Five frogs sitting on a log, four decide to jump in, how many are left?
The answer? Five! … because deciding and doing are two very different things…
The Wendelstein 7-X fusion device at Max Planck Institute for Plasma Physics (IPP) in Greifswald produced its first hydrogen plasma on 3 February 2016. This marks the start of scientific operation. Wendelstein 7-X, the world’s largest fusion device of the stellarator type, is to investigate this configuration’s suitability for use in a power plant.
Angela Merkel, the Chancellor, who is also a doctor of physics, attended the opening ceremony this week.
A 2-megawatt pulse of microwave heating transformed a tiny quantity of hydrogen gas into an extremely hot low-density hydrogen plasma. This entails separation of the electrons from the nuclei of the hydrogen atoms. Confined in the magnetic cage generated by Wendelstein 7-X, the charged particles levitate without making contact with the walls of the plasma chamber.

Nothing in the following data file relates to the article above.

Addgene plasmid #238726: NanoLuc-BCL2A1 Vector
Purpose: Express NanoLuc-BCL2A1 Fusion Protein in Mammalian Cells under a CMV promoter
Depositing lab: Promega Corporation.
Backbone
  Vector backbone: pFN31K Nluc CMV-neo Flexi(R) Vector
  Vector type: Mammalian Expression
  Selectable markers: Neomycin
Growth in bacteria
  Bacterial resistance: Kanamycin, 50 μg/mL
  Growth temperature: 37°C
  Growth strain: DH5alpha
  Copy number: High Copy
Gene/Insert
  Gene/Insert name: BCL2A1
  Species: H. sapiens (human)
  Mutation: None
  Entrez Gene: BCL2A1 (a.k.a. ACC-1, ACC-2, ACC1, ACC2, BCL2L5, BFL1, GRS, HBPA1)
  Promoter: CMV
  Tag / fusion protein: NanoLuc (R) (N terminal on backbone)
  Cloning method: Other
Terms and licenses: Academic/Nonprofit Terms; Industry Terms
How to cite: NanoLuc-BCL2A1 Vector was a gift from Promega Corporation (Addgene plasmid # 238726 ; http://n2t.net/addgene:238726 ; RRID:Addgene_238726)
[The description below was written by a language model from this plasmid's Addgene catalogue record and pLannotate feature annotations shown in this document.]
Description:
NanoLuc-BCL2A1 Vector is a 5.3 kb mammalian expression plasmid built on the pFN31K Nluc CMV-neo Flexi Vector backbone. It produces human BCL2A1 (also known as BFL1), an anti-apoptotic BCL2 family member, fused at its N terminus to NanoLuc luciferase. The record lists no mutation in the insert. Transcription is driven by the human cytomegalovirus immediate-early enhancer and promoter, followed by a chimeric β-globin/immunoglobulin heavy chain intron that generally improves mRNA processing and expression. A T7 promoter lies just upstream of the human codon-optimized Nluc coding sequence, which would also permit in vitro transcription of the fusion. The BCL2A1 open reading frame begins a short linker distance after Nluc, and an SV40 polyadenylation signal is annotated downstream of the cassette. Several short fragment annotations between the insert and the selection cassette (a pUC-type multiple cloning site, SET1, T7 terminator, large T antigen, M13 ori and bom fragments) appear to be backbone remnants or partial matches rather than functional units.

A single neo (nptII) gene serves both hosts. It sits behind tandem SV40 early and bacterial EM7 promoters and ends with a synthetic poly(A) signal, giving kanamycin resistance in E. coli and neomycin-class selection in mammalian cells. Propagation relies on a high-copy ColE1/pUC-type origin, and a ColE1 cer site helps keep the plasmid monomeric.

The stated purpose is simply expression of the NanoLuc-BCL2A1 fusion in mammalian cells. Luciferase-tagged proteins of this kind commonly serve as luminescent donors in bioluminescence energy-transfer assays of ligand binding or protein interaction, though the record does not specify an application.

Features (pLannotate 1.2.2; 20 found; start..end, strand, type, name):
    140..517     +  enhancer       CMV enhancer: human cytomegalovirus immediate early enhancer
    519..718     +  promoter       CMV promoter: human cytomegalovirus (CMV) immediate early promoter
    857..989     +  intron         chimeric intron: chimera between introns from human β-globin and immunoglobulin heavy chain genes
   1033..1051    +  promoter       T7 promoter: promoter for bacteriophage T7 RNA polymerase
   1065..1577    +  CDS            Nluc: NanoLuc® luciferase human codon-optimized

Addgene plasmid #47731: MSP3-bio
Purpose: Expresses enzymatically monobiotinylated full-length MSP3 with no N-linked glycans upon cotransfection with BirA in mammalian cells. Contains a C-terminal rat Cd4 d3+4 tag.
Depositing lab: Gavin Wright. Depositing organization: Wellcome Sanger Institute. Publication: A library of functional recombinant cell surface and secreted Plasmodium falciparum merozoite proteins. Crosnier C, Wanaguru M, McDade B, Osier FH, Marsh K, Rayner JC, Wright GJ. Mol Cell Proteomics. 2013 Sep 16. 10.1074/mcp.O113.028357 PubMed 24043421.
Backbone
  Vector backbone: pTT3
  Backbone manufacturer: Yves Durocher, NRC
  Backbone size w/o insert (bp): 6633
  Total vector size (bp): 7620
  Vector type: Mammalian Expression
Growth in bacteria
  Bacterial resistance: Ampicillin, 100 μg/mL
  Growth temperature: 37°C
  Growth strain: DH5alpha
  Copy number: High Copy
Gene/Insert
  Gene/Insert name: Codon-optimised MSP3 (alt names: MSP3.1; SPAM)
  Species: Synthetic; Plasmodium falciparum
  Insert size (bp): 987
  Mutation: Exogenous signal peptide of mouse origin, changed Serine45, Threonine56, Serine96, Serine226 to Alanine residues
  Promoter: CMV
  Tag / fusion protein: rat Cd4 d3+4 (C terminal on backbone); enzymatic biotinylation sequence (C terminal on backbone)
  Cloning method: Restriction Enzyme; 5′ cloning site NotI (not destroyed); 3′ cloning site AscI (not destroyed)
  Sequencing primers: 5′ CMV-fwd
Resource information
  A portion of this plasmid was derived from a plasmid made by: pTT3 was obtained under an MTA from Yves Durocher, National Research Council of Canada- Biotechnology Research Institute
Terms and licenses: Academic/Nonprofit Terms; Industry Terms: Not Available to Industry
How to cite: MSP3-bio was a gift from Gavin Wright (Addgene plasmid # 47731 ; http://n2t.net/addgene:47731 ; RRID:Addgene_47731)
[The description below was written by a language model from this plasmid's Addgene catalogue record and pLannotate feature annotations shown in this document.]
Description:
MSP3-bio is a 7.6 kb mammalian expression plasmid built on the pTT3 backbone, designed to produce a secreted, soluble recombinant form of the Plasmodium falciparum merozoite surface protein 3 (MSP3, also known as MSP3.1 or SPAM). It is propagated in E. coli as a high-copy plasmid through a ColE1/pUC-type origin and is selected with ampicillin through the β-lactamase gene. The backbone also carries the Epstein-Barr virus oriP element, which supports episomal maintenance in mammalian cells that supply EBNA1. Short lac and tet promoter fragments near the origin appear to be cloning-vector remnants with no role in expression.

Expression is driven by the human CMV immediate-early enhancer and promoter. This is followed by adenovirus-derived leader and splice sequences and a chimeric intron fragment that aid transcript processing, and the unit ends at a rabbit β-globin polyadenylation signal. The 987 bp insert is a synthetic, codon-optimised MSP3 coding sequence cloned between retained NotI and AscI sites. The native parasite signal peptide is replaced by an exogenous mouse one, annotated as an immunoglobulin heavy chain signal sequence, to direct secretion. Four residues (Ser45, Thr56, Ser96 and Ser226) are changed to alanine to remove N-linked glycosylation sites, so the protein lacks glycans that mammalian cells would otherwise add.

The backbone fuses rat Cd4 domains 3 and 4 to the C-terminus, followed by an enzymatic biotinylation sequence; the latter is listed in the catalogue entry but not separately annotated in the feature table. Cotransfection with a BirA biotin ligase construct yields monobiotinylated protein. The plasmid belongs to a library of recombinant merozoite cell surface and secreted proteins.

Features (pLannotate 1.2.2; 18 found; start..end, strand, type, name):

“With a temperature of 80 million degrees and a lifetime of a quarter of a second, the device’s first hydrogen plasma has completely lived up to our expectations”,
states Dr. Hans-Stephan Bosch, whose division is responsible for operation of Wendelstein 7-X.
The Guardian reports:
While critics have said the pursuit of nuclear fusion is a waste of money that could be better spent on other projects, Germany has forged ahead in funding the project, which in the past 20 years has cost €1.06bn if staff salaries are included.
Over the coming years, W7-X, which isn’t designed to produce any energy itself, will test many of the extreme conditions such devices will be subjected to if they are ever to generate power, said John Jelonnek, a physicist at the Karlsruhe Institute of Technology, Germany.